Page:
OFFICIAL DESCRIPTION: Sam (Jared Padalecki) and Dean (Jensen Ackles) investigate a string of gruesome murders and discover the Egyptian god Osiris (guest star Faran Tahir) is behind the deaths. The vengeful god is putting people on trial for their past mistakes and killing them if found guilty. Osiris hones in on Dean’s guilt and decides he’s the next to stand trial. Sam steps in as Dean’s lawyer, but both brothers are unprepared when Osiris calls an unexpected witness – Jo (guest star Alona Tal). Robert Singer directed the episode written by Adam Glass.
RANDOM THOUGHTS I HAD TO WRITE DOWN AND SHARE BEFORE WATCHING
Before I head in to watch tonight’s episode, I had to capture some lingering ideas you all triggered with your fantastic comments last week. The confliction I felt over the circumstances surrounding the end of the last episode worked itself out as I replied to your comments. But!
Some of you made me realize I had an additional concern that hadn’t quite burbled to the surface until you all articulated it: Dean’s thinking he’s a killer; that the ‘people don’t change’ lesson was really about him. And once you pointed that out, my heart shook a little because I realized that yes, this…this is the real worry. I read an interview in EW this week from Ryan Reynolds (go with me on this) on a new movie he’s in called, Fireflies in the Garden, and in it he said:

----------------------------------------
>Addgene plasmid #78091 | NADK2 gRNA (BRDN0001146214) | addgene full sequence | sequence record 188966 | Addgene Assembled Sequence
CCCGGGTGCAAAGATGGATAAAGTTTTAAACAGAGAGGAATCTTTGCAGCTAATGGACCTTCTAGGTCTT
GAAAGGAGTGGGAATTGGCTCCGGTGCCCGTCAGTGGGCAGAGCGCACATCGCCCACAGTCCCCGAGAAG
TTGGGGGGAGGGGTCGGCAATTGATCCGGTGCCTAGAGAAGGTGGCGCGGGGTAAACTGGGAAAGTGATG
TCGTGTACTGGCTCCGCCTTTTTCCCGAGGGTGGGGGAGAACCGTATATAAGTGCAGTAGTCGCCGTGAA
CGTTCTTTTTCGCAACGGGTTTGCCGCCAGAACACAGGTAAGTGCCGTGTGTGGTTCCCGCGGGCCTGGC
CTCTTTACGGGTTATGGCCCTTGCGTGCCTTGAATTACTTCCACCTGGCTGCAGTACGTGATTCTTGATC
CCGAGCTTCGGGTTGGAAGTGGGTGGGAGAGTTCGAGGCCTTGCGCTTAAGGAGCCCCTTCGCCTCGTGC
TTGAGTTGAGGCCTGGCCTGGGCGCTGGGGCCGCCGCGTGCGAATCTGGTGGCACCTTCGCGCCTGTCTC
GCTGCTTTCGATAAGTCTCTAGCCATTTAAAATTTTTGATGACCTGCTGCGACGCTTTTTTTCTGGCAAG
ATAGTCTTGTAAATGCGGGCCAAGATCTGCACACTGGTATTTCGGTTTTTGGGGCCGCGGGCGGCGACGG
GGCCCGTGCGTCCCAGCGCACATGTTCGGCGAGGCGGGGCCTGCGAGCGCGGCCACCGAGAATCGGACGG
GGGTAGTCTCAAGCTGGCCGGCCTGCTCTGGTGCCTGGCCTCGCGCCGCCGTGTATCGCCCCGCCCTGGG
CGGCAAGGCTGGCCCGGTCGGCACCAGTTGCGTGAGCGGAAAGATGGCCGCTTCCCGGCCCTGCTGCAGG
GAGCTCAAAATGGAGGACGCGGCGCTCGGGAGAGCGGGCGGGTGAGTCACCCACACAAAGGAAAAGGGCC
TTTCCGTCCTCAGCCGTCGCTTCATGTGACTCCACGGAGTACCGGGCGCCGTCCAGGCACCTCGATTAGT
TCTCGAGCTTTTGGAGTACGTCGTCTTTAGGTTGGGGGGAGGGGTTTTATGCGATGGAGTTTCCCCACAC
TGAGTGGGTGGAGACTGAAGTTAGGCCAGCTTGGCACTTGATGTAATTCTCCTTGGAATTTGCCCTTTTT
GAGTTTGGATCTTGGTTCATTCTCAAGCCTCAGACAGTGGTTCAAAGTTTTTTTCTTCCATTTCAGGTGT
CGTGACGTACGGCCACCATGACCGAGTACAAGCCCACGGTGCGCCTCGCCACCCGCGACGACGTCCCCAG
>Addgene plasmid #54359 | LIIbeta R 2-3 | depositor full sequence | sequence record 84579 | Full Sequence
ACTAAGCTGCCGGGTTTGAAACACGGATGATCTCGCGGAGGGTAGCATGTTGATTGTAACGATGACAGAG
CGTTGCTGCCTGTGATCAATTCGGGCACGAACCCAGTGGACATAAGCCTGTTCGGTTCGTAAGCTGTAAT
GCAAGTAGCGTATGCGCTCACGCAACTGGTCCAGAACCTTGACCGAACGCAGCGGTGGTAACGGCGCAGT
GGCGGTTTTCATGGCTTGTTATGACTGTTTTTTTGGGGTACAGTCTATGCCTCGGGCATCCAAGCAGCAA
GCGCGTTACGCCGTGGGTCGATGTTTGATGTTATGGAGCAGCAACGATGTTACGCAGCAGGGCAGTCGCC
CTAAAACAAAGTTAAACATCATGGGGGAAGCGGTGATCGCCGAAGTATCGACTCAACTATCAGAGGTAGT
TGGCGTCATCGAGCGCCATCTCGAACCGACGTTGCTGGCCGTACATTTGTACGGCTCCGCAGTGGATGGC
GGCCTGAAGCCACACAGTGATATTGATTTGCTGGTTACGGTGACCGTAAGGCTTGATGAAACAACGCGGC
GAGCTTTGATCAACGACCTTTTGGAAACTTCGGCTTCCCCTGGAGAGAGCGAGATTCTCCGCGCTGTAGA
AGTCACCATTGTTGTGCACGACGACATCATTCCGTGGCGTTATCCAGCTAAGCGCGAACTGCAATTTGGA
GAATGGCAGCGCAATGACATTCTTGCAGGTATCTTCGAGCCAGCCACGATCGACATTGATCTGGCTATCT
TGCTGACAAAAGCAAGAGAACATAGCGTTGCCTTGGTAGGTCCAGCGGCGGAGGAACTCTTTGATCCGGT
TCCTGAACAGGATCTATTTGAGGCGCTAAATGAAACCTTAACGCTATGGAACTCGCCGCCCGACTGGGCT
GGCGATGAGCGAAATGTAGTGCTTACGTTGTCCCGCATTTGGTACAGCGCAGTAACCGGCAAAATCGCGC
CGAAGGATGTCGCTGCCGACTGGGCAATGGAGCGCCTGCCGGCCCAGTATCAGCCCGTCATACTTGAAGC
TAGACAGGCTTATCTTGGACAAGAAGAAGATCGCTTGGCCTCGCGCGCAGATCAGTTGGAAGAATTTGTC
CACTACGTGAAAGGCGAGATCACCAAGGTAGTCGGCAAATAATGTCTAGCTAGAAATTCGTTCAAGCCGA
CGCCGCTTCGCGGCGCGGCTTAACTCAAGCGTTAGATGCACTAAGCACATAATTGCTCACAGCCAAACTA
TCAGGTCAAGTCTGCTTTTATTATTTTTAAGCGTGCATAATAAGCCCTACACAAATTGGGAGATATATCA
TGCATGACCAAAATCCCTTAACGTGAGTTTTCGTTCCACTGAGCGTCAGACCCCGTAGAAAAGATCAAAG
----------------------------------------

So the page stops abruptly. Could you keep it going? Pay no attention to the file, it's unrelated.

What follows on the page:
I portray a guy in pain. Generally, guys in pain should be avoided. They’ll ask for the keys to your heart. Then they’ll have a few cocktails, take it for a joyride, and wrap it around a telephone pole on a dark desert highway.
As soon as I read this, I thought, Dean…because that’s him, and that’s what I feel he’s done to me (and perhaps many of you as well). He’s in pain, and he’s spiraling. It’s not in an overt, obvious way (at least not up through 7.03); it’s subtle and the tells are in his actions, in his eyes, and maybe in some of the things he says. But it’s there.
They way I see it, Sam’s story – the hallucinations, the broken wall, once again dealing with a new ‘normal’ – is the more obvious focus of the season because it’s an extremely tough, physical, apparent issue that outwardly affects everyone; however, Dean’s story – slowly crumbling walls, losing himself inside of himself, desperately clinging to something he knows to be true when everything else he’s used as to ground himself is being stripped away – is the underlying story here.
And the cool part is both stories have to play out just as they are – both are of primary importance because they are cogs in the wheel of the overall story, the last cog being our patience to see how it’s resolved. There really isn’t one storyline for one character – they’re both interwoven. From what I’ve read (here and elsewhere), I know several of you may not agree with this theory and/or think that if this is the way The Powers That Be are trying to make it work, they’re doing a lousy job.
I don’t begrudge those feelings. They are viable and come with very sound reasoning. I’m just telling you how I see it. And it’s okay if you don’t agree. *smiles*
Okay, so with that, I am heading in to watch.